All right, so just to set the record straight, the girls haven't been the only busy bees here in the Girotti household. :) I've been up to some interesting projects as well--namely beekeeping! A good friend of mine, Matt, who has wanted to do beekeeping for several years suggested we take on the project as a joint venture. So this past January we bought hive plans, pine boards, glass windows, screws, and 30,000 members of the species Apis mellifera!
We put two of our hives here at the Girotti house, including the one above in a nice gladed spot in our woods. After all, we have to make our bees feel at home! :) The third hive was placed at Matt's friends' house.
Last week, we picked up our bees! Bees come in 3-pound (10,000 bees!) packages, each with its own queen. Now, the queen is sequestered in a small cage called, appropriately enough, the queen cage. The queen cage is plugged with a candy-like substance and a cork. This will come into play later in the story.
Matt and I suited up with light-colored clothing and veils. Then with packages in hand, and armed with a supply of sugar water, we trekked down the hill to the first hive, followed closely by the journalistic team.
With trepidation we set the package on the ground next to the hive and planned our next step. First, calm the bees. Solution: spray them with sugar water. Matt and I are planning on a little more natural, wholesome approach to beekeeping, including not overloading the bees on processed sugar; however, scruples were overcome this first time. With a fine mist of sweetness inside the box, the bees instantly calmed down and their buzzing was silenced.
It was determined that I would take the metal feeder can out of the package box and Matt would grab the queen cage.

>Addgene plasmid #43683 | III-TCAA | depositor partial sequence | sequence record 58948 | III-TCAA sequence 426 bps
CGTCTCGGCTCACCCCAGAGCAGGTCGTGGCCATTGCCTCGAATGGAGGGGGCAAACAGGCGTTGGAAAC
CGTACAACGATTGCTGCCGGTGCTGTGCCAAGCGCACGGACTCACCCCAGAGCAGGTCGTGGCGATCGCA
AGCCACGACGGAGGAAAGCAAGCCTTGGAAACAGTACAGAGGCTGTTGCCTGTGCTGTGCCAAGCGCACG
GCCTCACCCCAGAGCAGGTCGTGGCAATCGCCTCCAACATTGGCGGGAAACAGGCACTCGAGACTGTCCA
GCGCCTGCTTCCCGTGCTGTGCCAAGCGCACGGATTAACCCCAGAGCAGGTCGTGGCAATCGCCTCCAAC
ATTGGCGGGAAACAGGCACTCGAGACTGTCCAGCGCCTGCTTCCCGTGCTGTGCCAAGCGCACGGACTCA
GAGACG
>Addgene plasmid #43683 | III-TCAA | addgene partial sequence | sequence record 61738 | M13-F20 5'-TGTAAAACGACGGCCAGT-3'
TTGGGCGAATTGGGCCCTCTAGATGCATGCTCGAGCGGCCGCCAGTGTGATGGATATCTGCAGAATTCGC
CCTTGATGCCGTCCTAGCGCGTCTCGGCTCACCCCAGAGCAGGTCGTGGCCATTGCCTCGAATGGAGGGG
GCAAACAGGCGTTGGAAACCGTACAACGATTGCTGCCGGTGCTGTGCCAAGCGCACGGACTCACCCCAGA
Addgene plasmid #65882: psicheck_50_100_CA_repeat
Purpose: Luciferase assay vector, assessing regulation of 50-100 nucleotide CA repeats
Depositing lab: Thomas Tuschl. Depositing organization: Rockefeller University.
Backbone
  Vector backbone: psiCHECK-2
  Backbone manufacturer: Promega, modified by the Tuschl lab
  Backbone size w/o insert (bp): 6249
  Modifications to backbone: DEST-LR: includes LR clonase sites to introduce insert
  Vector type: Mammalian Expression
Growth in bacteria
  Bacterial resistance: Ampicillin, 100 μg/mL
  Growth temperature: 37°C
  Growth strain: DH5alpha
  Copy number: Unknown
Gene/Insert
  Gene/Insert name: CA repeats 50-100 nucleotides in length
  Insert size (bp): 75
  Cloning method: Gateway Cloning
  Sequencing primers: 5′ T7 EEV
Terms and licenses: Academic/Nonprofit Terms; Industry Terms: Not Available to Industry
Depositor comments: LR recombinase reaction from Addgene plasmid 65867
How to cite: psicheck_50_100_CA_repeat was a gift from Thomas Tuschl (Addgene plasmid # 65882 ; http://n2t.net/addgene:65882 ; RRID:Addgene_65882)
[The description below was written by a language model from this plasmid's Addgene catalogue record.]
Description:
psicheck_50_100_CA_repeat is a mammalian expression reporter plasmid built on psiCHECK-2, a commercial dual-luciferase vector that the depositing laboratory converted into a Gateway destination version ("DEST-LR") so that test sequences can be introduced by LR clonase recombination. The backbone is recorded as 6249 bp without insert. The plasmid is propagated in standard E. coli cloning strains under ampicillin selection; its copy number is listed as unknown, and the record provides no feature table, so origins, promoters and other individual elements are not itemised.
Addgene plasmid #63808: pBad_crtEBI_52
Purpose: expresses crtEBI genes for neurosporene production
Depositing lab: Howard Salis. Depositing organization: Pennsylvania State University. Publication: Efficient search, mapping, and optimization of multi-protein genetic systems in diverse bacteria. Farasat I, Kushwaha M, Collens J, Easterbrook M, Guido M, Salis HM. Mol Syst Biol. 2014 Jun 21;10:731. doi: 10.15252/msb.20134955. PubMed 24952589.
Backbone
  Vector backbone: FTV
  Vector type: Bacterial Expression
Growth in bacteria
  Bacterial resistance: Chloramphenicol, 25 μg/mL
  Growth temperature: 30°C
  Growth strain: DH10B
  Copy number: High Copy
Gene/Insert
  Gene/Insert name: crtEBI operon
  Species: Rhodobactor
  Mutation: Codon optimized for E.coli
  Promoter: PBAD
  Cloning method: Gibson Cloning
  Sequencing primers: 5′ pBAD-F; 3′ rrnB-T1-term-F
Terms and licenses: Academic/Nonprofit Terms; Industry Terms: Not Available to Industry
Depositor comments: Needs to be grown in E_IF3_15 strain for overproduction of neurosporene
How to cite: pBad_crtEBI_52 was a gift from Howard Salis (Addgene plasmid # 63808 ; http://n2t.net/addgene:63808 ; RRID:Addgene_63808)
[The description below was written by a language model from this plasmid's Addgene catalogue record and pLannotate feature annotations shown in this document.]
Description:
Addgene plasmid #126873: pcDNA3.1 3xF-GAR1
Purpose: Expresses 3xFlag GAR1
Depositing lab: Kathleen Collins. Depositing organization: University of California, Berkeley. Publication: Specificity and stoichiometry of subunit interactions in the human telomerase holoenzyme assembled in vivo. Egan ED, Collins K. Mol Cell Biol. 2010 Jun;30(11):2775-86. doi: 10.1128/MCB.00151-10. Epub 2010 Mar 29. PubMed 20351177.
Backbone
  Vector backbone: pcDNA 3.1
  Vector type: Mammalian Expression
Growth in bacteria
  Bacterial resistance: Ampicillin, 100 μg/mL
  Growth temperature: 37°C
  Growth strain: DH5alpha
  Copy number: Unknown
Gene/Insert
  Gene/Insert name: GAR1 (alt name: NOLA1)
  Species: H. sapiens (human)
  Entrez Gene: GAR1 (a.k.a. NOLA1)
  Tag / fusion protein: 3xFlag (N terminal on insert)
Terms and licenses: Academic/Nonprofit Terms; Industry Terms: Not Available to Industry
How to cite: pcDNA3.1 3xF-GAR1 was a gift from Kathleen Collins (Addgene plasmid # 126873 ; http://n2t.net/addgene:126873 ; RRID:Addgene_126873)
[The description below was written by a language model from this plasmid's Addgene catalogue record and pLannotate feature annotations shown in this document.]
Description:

On the count of three, we executed the plan with precision! I replaced the feeder can to ensure no bees got out while Matt examined the queen cage. DISASTER! Much to our chagrin, instead of a perky queen bee ready and waiting to lay thousands of eggs into honeycomb, we saw a lone, shriveled, very dead-looking queen. This was not, one might say, the bees' knees.
Consolation came, however, when we called up the bee supply store and were informed that they would replace the queen, free-of-charge. Whew! It was decided that we would install the other two packages, then head back over to the bee store and use the replacement queen on the third hive at Matt's friends' house.
Take number two: now with our movements honed with practice, combined with our latent beekeeping skill, the second hive went a lot smoother! This time the queen was alive! Remember that candy plug and cork I mentioned awhile back? We removed the cork so the candy plug was exposed. This allows the bees to access the plug and eat through it to reach the queen. In the process of eating the plug, they familiarize themselves with the queen's pheromones and accept her as the leader of the hive.
So we hung the queen cage on the top bars and readied for the big event. Again, I took the feeder container out to expose the swarming, buzzing colony inside. Matt took the box and gave several vigorous shakes. Quicker than you can say, "Raw local additive-free honey!" the bees poured out of the package and into our hive!
It was amazing to see the bees' natural, created instincts take over. Immediately, they must have sensed they were in their new home, because several bees climbed out of the entrance and started fanning.
And come in they did. We checked back about 15 minutes later, and nearly all the bees that had been left in the box had flown out and joined their comrades inside the hive.
We finished the evening out with the next two hives, everything going very smoothly, and only one sting between the two of us!
We look forward to this new adventure and pray that God will bless our...that is, to say, the BEES...efforts. This will be a great way to learn more about His creation as well as help out Virginia pollinator population and have a lot of great-tasting honey!! Stay tuned this spring and summer as the hives and honey grow!